From this side of the Atlantic, Todd Akins appears to be a gift to the pro-choice side of the abortion argument. What he said:
“First of all, from what I understand from doctors, that’s really rare. If it’s a legitimate rape, the female body has ways to try to shut that whole thing down. But let’s assume that maybe that didn’t work or something. I think there should be some punishment, but the punishment ought to be on the rapist and not attacking the child.”
Then Congressman Steve King weighs in:
REPORTER: You support the No Taxpayer Funding for Abortion Act that would provide federal funding for abortions to a person that has been forcefully raped. But what if someone isn’t forcibly raped and for example, a 12-year-old who gets pregnant? Should she have to bring this baby to term?
KING: Well I just haven’t heard of that being a circumstance that’s been brought to me in any personal way and I’d be open to hearing discussion about that subject matter. Generally speaking it’s this: that there millions of abortions in this country every year. Millions of them are paid for at least in part by taxpayers. I think it’s immoral for us to compel conscientious objecting taxpayers to fund abortion through the federal government, or any other government for that matter. So that’s my stand. And if there are exceptions there, then bring me those exceptions let’s talk about it. In the meantime it’s wrong for us to compel pro-life people to pay taxes to fund abortion.
Mr King’s argument interests me, because I think genuinely pro-life people should not be compelled to pay taxes towards military spending, to buy tools to kill people, or, for that matter, to pay for executions. In the early 19th century, when British local militias were paid for out of local taxes (“rates”), Quakers corporately decided not to pay the military rate. Generally, politicians agree that tax is apportioned by government, not directly by citizens, and think that the right to opt out is unworkable.
Akins’ outburst appears to be a gift because he is utterly repulsive, so that even Mr Romney had to denounce him. And yet he is a member of Congress, so must have some political skill: he must have thought such opinions would endear him to his electorate, rather than disgust them. It is terrifying that people might agree with such views.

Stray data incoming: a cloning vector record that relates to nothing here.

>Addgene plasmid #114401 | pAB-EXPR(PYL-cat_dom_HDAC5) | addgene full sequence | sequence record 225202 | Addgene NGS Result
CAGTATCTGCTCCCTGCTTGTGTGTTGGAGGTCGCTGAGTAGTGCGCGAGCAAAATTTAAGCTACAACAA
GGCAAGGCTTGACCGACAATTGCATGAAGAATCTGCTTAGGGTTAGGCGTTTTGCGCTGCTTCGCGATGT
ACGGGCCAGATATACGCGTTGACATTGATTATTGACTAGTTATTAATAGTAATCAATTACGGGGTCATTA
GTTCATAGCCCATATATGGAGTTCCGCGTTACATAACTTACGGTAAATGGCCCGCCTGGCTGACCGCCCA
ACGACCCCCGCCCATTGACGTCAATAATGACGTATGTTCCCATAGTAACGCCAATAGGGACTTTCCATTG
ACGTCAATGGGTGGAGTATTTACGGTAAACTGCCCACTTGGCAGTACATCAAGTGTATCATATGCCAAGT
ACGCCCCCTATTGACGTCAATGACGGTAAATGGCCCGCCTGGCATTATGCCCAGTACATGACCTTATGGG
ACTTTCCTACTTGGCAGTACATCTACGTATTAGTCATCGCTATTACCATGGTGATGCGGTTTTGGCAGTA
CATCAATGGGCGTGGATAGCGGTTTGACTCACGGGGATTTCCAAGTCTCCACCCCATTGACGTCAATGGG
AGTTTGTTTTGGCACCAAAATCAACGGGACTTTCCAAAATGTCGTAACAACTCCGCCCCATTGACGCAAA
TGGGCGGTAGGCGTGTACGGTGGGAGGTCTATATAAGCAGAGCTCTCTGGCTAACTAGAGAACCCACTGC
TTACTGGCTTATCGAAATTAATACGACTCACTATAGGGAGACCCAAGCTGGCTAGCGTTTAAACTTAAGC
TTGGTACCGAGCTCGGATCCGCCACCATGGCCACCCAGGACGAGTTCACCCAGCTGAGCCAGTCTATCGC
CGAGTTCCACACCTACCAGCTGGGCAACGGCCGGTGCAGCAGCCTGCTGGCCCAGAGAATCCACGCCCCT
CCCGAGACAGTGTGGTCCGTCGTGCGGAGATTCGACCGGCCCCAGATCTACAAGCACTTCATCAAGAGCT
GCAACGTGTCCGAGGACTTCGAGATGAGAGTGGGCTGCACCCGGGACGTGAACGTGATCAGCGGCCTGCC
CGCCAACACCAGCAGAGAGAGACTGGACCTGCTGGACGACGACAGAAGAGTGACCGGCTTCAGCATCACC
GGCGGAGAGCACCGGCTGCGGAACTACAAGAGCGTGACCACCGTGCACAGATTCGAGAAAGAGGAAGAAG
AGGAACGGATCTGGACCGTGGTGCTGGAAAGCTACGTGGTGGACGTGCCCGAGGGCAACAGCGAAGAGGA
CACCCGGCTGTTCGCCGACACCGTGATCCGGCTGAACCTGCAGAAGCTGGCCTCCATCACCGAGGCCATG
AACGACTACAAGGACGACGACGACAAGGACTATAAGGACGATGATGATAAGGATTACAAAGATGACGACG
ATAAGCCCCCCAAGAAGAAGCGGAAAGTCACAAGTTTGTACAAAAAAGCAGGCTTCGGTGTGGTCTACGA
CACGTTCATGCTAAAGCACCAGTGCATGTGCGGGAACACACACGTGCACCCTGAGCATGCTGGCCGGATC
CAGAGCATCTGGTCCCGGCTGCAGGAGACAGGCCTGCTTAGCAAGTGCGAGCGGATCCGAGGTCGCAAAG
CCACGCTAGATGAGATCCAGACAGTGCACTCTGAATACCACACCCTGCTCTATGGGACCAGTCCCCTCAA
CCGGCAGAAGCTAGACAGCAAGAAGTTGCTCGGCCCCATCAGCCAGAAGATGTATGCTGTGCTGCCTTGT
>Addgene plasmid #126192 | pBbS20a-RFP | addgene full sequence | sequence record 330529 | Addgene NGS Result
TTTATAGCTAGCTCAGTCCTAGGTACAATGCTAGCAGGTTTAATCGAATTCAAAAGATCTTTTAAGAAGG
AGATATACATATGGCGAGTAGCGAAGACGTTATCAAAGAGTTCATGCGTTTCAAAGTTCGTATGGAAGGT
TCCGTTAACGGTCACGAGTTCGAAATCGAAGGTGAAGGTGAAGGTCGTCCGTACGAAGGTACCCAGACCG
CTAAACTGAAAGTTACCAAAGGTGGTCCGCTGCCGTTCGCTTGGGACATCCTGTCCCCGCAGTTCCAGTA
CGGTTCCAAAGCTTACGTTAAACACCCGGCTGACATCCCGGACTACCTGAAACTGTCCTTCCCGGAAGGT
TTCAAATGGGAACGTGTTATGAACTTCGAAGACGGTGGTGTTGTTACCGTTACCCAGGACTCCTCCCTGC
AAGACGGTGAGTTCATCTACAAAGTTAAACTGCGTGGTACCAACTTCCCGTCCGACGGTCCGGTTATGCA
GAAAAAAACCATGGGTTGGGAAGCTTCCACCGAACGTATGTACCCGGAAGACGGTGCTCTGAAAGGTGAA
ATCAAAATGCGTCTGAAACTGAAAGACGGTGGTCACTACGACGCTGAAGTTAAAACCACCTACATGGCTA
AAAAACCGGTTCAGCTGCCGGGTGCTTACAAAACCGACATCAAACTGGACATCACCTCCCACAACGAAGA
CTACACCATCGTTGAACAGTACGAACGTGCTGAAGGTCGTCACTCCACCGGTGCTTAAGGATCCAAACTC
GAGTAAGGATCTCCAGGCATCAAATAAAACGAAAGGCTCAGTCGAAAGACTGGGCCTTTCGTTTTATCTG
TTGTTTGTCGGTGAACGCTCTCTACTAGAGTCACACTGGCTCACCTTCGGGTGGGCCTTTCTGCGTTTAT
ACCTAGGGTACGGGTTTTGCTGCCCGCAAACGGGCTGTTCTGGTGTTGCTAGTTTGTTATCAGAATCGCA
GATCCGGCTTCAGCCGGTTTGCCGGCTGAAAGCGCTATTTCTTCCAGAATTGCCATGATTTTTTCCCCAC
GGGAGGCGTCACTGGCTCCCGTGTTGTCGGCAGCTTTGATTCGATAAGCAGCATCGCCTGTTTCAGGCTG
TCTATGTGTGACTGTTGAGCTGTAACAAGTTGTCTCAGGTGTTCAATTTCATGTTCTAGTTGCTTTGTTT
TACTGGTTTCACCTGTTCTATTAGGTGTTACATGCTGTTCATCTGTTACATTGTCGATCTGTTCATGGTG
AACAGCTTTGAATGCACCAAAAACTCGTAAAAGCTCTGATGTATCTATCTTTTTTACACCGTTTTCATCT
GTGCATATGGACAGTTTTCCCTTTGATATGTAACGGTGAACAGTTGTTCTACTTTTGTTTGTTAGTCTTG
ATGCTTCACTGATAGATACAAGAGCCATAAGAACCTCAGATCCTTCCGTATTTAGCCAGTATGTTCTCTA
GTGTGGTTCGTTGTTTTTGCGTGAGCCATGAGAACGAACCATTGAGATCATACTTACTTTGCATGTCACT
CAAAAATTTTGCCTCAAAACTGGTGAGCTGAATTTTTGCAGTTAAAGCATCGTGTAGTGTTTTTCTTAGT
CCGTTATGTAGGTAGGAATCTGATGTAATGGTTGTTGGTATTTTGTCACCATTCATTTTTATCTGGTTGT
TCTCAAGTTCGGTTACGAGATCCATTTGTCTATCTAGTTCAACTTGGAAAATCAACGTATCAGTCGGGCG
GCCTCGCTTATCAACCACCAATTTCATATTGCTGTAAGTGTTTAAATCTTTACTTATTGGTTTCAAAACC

Even if by “legitimate rape” Akins meant “rape as defined in law” rather than “rape which the law allows”, the proper meaning of the words, it is disturbing: it is as if he says that people bandy about the word “rape”, and so its use needs to be restricted.
No abortion, ever, is his desire. Rape victims are not an argument against this, because they are a tiny proportion of the abortions carried out in the US. Oddly enough I find something there to agree with him. The fact that women who have been raped need abortions is not a useful argument on the pro-choice side, just as the disgust I feel at partial-birth abortion is not an argument on the anti-abortion side. Partial birth abortions were 0.17% of US terminations in 2000. The argument is in the middle. Not a woman who will die if her foetus is not aborted, not a woman who was raped, and not a woman who wants to destroy a foetus which might survive if born. The real argument is about a woman who is twelve weeks gone and feels that she will be unable to care for a child, or to give one up if it is born. Such a case represents a far higher proportion of terminations than intact dilation and extraction on the one hand, or rape victims on the other.
It is only a tiny amount of agreement. Mr Akins has an absolute principled stand, no abortions, never, not nohow. Such a simple principled stand leads to the ritual humiliation of the vaginal probe, as legislators desperately try to roll back abortions. Whereas I want to consider the cases which actually happen, and have compassion on all the human beings involved.
I think an anti-abortion stance fails to have that compassion. It judges the woman. It says she has done a bad thing- whether that is unprotected sex, or sex while not in a loving relationship- and so should suffer the consequences. I would keep the law out of the matter entirely, and provide abortion on demand. I trust mothers not to abort unless it is necessary.